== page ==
The top managed care stories this week included proposed rule changes to the implementation of the Medicare Access and CHIP Reauthorization Act; a study found Medicaid expansion increased emergency department utilization; and a diabetes drug received a new cardiovascular indication.
CMS presents new rules for MACRA; a diabetes therapy gets a new indication; and a study shows Medicaid expansion brought new patients to emergency departments
Welcome to This Week in Managed Care, I’m Laura Joszt.
Proposed Changes to MACRA Implementation
CMS will exempt more small practices from having to comply with the Medicare Access and CHIP Reauthorization Act (MACRA), under a proposal released this week. The draft rule would exempt practices with less than $90,000 in Medicare revenue, which would leave about 834,000 doctors out of the quality reporting program.
CMS estimates only about 37% of doctors will be required to bill under the program. Said CMS Administrator Seema Verma:
"We've heard the concerns that too many quality programs, technology requirements, and measures get between the doctor and the patient. That's why we're taking a hard look at reducing burdens."
Under the rule, small practices would be allowed to create virtual groups to go after incentives under MACRA. Comments are due August 21.
ED Use With Medicaid Expansion
A new study finds that Medicaid expansion brought new patients to the emergency department, but more of them had insurance. The study from Vanderbilt University, published in the Annals of Emergency Medicine, examined data from the Agency for Healthcare Research and Quality.
It found that emergency department use increased by 2.5 visits per 1000 people in 14 Medicaid expansion states in 2014, compared with 11 states that did not expand Medicaid. However, compared with those states without Medicaid expansion, the share of visits not covered by insurance fell by 5.3 percentage points in states that expanded the program.
In an editorial, Ari Friedman, MD, PhD, asked whether this represents a failure, since the data show the increases were largest for injury related visits and greatest in states were benefits were leanest before expansion.
He wrote: “We need to move beyond the value judgments that have dominated so much of emergency department utilization towards a more rational basis for how we structure unscheduled visits in the health system.”
Emergency department visits tied to opioid use have doubled over the last decade, and inpatient stays are growing by 64%. Data released by the Agency for Healthcare Research and Quality show that hospitalization rates related to the opioid epidemic rose 55% for men and 75% for women between 2004 and 2014.
Adults between the ages of 25 and 44 were most likely to be admitted for opioid-related problems, followed by adults ages 45 to 64. However, admissions for the older group is now growing faster, according to the report.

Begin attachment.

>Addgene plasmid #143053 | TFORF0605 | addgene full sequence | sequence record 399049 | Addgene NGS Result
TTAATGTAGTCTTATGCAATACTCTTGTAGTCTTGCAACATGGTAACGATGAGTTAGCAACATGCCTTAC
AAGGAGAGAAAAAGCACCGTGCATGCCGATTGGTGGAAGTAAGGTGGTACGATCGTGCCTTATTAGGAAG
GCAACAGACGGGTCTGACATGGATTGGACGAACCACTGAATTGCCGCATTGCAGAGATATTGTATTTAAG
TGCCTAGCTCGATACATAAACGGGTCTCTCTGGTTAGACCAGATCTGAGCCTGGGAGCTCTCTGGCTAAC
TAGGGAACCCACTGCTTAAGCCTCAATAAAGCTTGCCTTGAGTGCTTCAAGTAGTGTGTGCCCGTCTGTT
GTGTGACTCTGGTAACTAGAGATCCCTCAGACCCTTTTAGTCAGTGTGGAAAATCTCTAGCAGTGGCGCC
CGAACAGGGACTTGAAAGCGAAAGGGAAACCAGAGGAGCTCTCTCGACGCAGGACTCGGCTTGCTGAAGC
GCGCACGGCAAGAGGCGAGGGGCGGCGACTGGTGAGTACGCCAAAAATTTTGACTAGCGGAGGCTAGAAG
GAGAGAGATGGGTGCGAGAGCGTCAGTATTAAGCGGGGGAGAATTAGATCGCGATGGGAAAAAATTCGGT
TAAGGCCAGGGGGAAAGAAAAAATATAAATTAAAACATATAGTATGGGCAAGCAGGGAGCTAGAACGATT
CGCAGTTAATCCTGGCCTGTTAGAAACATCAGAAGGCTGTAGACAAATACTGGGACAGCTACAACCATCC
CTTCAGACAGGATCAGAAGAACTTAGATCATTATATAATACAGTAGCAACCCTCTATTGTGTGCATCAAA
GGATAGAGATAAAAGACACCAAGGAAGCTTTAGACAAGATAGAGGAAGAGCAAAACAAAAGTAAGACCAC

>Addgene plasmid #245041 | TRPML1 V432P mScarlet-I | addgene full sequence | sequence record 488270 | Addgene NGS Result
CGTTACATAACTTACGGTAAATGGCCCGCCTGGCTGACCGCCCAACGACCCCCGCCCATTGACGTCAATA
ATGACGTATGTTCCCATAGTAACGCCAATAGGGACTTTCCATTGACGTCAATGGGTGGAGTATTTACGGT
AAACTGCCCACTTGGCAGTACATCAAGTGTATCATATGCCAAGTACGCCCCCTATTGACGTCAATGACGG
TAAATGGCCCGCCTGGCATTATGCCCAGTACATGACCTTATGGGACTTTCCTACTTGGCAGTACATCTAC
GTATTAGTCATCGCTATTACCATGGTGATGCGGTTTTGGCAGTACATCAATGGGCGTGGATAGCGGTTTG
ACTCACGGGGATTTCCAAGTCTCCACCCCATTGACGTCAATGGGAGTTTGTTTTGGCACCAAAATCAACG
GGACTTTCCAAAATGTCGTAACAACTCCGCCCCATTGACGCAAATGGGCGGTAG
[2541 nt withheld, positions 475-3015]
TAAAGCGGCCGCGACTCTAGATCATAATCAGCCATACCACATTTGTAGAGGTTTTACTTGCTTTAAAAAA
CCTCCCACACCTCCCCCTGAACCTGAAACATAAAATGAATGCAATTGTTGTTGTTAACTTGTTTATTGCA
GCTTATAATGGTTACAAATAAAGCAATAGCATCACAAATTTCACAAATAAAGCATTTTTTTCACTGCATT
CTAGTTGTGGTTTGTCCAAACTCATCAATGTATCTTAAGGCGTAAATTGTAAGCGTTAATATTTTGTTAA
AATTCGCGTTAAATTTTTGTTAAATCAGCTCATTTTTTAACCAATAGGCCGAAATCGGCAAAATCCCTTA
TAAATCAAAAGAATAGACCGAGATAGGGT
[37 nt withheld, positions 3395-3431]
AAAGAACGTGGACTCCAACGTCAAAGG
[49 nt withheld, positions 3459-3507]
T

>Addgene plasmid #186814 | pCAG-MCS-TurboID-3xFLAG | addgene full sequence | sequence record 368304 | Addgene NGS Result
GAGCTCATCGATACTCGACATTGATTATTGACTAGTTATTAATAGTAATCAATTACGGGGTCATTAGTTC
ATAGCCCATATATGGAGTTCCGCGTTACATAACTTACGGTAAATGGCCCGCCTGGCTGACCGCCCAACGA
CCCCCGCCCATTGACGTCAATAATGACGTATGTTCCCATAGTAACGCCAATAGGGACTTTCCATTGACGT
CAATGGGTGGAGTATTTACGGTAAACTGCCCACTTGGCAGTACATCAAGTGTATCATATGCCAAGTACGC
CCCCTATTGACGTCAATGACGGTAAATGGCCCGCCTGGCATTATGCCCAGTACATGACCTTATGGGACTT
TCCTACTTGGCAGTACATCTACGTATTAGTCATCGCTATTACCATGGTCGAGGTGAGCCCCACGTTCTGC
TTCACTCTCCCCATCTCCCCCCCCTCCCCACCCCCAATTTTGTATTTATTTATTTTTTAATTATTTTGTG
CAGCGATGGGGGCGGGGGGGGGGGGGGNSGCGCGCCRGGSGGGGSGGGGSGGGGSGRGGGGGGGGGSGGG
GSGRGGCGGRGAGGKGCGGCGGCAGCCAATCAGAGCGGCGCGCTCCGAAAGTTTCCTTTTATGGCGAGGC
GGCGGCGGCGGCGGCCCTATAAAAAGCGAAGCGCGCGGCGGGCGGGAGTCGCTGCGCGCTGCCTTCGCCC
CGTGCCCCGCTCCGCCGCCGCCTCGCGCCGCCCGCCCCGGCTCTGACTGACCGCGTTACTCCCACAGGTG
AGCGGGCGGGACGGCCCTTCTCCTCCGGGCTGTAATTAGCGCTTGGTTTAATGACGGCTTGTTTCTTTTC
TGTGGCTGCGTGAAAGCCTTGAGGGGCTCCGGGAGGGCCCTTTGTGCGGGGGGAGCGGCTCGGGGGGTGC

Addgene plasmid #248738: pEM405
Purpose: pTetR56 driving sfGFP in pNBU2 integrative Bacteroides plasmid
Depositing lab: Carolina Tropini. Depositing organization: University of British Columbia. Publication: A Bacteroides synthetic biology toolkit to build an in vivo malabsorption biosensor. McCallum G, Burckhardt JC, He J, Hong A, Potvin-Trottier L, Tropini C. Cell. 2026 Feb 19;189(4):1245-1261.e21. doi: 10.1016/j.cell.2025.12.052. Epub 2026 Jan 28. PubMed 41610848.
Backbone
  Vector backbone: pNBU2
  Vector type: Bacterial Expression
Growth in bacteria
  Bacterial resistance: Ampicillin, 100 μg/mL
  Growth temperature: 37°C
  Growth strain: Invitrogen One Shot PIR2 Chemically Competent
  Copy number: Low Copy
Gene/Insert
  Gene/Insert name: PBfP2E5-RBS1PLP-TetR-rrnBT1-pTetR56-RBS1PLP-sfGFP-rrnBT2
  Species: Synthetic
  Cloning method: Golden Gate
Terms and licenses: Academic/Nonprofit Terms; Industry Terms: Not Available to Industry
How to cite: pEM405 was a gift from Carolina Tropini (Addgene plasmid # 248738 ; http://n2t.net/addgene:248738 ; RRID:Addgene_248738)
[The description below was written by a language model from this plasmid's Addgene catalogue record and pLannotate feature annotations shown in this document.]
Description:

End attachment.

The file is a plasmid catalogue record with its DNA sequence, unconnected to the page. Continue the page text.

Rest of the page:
Senate Health Bill
This week, the Senate released its version of a repeal of the Affordable Care Act, with a vote expected before the July 4th recess.
For more on this developing story, click here.
Liraglutide Gets CV Indication
An FDA panel voted this week to give a second diabetes drug a label change signaling it reduces the risk of cardiovascular events. Liraglutide, sold by Novo Nordisk as Victoza, received a 17-to-2 vote from the Endocrinologic and Metabolic Drugs Advisory Committee.
A year ago, the LEADER trial showed that liraglutide, a GLP-1 receptor agonist, reduced cardiovascular deaths by 22% and cardiovascular events by 13%.
Novo Nordisk’s chief medical office praised the committee for its deliberations and vote, saying: “Cardiovascular disease is the number one cause of death for people with type 2 diabetes, and [this] discussion is an important reminder that there is an unmet need to provide benefits beyond A1C control in this population.”
Empagliflozin, an SGLT2 inhibitor, became the first drug for type 2 diabetes to receive a cardiovascular indication in December. Janssen is expected to seek a cardiovascular indication for canagliflozin later this year.
Palliative Care in EBOTM
The current issue of Evidence-Based OncologyTM explores the need to expand availability of palliative care. Despite evidence that early use of palliative care can improve quality of life for patients and save health systems money, a perception that its use should wait until end of life can delay services.
Editor in chief Joseph Alvarnas, MD, writes:“In embracing the full range of needs of our patients, including the need to manage the distress associated with a cancer diagnosis, we can continue to bring increasingly effective, patient-centered care to those in need.”
For all of us at the Managed Markets News Network, I’m Laura Joszt. Thanks for joining us.